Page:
IT is unfortunate that the stand-off between those demanding tougher legislation on blasphemy and the Bangladesh government has had such a violent outcome. For several weeks, the Hefazat-i-Islam — which draws support from the country’s madressahs — and its supporters have been demanding changes, including the introduction of the death penalty for those found guilty of blasphemy. Bangladesh, however, describes itself as a secular democracy and Prime Minister Sheikh Hasina Wajed said that the current laws were adequate. Matters came to a head on Monday. With tens of thousands of religious activists on the streets, violence first erupted on Sunday after the police tried to break up a blockade of the highways leading into Dhaka. The next day, in a pre-dawn raid, the police launched a crackdown; Dhaka turned into a battleground echoing with gunfire, hundreds were injured and there were a number of deaths. The police shut down Islamist television stations and arrested dozens of protesters.Here in Pakistan, there is good reason to empathise. As this country’s experience has proved, caving in under pressure to groups that resort to violent means to press for their demands can never produce good results. Though it may temporarily appease such elements, it also emboldens them.

In particular, laws made under such pressure, especially from the religious right, generally prove to be controversial. As Pakistan has seen in terms of its own blasphemy legislation, laws based on religion prove practically impossible to undo later. It is easy for the hardline right to stoke the population’s passions through the card of religion. Yet the state must stand up; and that is why, although demands for a revisit of Pakistan’s own blasphemy laws fell silent after the assassination of Punjab governor Salmaan Taseer, the issue needs to be taken up again once a new government is in place. The hardline right may exert a lot of force, but it has to be resisted if Muslim countries are to become progressive countries too.

Updated May 09, 2013 08:12am



Zia
May 09, 2013 05:59am
Bengalis are more mature nation and they know the pitfalls of a controversial legislation. I do not think Bangladesh will ever come into this trap of religious zealots.
BIMAL CHANDRA JHA
May 09, 2013 04:57am
Sir, A very good and inspiring editorial. In India too some extremists from the majority religion try to impose their will on minorities, but they fail in their efforts because of strong step taken by the government. Even the Constitution of India in its preamble promises a socialist secular democratic India and therefore, judiciary too supports the action taken by the government. In my view religion is private affair. The state must not intervene in private affairs. Muslim fundamentalists have done more harm to Islam than any body could have done. Yours faithfully; BIMAL CHANDRA JHA Samanpura Road, Patna, India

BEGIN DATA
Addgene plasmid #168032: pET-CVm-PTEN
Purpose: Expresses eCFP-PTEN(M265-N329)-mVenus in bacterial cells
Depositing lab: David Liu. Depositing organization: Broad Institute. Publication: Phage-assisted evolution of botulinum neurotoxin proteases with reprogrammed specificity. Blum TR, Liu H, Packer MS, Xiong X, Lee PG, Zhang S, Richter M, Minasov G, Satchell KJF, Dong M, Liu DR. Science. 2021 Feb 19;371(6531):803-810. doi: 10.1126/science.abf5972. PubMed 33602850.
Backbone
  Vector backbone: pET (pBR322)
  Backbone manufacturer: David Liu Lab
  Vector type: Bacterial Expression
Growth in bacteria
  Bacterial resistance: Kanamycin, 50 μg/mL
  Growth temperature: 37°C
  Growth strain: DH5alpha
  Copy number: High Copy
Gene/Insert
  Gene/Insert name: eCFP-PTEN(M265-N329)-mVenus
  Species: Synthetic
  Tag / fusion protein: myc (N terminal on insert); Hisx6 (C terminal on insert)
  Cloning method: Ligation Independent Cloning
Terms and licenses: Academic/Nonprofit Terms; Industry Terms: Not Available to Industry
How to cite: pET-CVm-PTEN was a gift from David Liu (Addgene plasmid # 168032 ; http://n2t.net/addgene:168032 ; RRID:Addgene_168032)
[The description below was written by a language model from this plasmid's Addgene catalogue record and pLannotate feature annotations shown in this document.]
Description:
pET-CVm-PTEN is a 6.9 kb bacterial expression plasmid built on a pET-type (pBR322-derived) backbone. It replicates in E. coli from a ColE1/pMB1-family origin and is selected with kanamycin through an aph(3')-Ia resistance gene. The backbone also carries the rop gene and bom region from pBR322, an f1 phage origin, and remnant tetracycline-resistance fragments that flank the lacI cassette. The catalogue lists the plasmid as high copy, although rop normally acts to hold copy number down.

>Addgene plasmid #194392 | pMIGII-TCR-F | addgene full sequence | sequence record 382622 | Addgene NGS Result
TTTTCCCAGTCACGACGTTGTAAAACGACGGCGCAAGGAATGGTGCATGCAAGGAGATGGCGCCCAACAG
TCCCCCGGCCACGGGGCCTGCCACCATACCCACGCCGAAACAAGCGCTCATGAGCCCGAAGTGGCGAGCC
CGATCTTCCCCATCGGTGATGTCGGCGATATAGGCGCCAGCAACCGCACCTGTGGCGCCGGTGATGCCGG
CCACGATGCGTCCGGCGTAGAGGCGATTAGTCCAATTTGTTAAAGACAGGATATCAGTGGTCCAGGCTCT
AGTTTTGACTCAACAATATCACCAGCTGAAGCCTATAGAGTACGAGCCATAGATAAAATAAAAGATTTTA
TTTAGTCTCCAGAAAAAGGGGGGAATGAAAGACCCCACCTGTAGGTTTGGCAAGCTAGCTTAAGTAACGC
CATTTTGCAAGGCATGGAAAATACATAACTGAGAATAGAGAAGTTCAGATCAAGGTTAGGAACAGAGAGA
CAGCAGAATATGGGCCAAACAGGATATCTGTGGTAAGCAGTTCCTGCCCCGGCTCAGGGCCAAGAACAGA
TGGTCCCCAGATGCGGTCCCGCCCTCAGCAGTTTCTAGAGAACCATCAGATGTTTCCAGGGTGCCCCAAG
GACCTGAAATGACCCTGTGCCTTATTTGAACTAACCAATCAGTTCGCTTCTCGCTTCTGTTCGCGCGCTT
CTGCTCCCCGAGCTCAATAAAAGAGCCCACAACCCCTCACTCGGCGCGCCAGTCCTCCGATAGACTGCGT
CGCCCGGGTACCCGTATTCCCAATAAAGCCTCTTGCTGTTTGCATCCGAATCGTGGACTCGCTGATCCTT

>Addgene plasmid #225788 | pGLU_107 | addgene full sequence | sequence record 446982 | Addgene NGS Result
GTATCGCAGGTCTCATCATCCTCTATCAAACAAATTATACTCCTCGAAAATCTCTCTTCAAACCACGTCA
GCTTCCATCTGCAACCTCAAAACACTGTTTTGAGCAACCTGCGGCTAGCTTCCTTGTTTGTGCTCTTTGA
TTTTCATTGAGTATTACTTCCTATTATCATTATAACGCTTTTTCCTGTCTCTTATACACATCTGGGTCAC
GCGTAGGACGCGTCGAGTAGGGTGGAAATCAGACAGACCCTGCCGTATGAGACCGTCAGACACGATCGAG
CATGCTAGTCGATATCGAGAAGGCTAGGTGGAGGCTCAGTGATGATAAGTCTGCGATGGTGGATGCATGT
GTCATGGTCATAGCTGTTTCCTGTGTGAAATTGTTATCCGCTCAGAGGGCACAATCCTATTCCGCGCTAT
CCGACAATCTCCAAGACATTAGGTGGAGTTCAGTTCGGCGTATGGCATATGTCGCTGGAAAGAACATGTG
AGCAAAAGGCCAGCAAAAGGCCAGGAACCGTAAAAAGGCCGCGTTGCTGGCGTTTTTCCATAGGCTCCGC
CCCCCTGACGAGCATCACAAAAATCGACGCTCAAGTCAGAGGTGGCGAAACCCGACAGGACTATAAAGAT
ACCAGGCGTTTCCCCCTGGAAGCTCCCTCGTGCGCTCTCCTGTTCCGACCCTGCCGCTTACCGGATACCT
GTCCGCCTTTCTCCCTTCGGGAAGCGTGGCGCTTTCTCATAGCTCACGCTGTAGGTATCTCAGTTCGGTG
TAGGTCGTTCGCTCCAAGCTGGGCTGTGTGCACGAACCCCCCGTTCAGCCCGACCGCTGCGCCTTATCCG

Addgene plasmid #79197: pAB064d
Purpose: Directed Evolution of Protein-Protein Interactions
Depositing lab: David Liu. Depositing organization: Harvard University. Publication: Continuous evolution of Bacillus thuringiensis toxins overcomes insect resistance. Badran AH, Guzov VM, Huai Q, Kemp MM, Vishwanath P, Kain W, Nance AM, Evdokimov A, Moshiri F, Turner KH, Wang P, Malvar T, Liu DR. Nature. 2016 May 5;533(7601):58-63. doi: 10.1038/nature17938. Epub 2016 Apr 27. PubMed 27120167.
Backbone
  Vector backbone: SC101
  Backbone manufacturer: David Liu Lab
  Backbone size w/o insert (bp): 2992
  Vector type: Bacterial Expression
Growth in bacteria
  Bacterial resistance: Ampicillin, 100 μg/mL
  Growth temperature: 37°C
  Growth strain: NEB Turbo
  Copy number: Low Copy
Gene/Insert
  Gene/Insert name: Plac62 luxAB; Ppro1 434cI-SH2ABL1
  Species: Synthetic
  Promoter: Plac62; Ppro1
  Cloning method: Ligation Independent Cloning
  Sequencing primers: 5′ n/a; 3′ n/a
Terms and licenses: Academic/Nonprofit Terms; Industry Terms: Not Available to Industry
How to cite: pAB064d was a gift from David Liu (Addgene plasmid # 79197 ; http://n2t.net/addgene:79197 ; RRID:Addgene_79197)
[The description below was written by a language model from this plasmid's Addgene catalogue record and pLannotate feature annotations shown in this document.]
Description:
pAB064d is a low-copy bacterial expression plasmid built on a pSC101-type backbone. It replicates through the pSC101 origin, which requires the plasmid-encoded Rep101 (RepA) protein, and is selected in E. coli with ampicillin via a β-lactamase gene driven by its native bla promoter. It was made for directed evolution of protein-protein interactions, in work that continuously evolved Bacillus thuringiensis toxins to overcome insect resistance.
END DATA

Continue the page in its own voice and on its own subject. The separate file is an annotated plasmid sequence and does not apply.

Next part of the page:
Thingamee
May 09, 2013 04:00am
The Bangladeshi government is wisely cracking down on terrorists and wannabe terrorists. They, of course, have the Pakistani model to avoid. I say kudos to them and I wish the GOP had more courage to rid us of this scourge.
MOHAMMAD
May 09, 2013 03:21pm
there is always a way out if you are sincere. leaders can take others into confidence and solve the problem
Ravi
May 10, 2013 03:42am
You are right, Pakistan is perfect example of misuse of religion and spreading lawlessnes and intolerance. Bangladesh should avoid going that disastrous path. I hope Imran does not make situation worse if he comes in power, as he appears to have soft corner for religious fundamentalism in Pakistan.
kausik
May 09, 2013 07:02am
Excellent comments yes the state must exert itself as they showed with determination if they give in then all non Muslims have to Migrate for fear of offending any Muslim who can accuse them of Blasphemy it is dangerous if people in Pakistan wonder why west or their neibours see with suspicion is because of these draconian Blasphemy laws created to inflict sub human treatment to minorities so wake up for world opinions because the due process is rigged by mullahs.
Rihat
May 09, 2013 09:14am
Bravo! An excellent article clearly pointing out the terrible pitfalls of having such draconian laws which are taking us back to medieval times, darkness and backwardness. It has choked the nation of any positive decision making and has suppressed the minorities against whom any personal vendetta might be taken and settled using the ugly blasphemy laws.
Sue Sturgess
May 09, 2013 08:53am
Every religion is likely to be considered "blasphemous" by other religions. The answer lies in tolerance, and acceptance of those who believe differently.
Thoughtful
May 09, 2013 10:49pm
Bangladesh should take lessons from Pakistan. Bowing down to the demands of fanatic religious right will bring same magnitude of disaster as one sees in Pakistan. Bangladeshi authorities should crush the rise of religious fanatics with an iron fist so that this violent and dangerous dragon never rises again.
Skeptic
May 09, 2013 02:47pm
Totally agree!
atts
May 09, 2013 12:36pm
very true, the affairs of the state is diff from religion, also there should be no labeling people non-muslim if they do not subscribe to all your beliefs of islam e.g the ahmadis and shias etc
AHA
May 09, 2013 12:07pm
Bangladesh should not become another Pakistan. We are a 'shining' example of the destructive force of religion. Bangladesh should learn from our mistakes.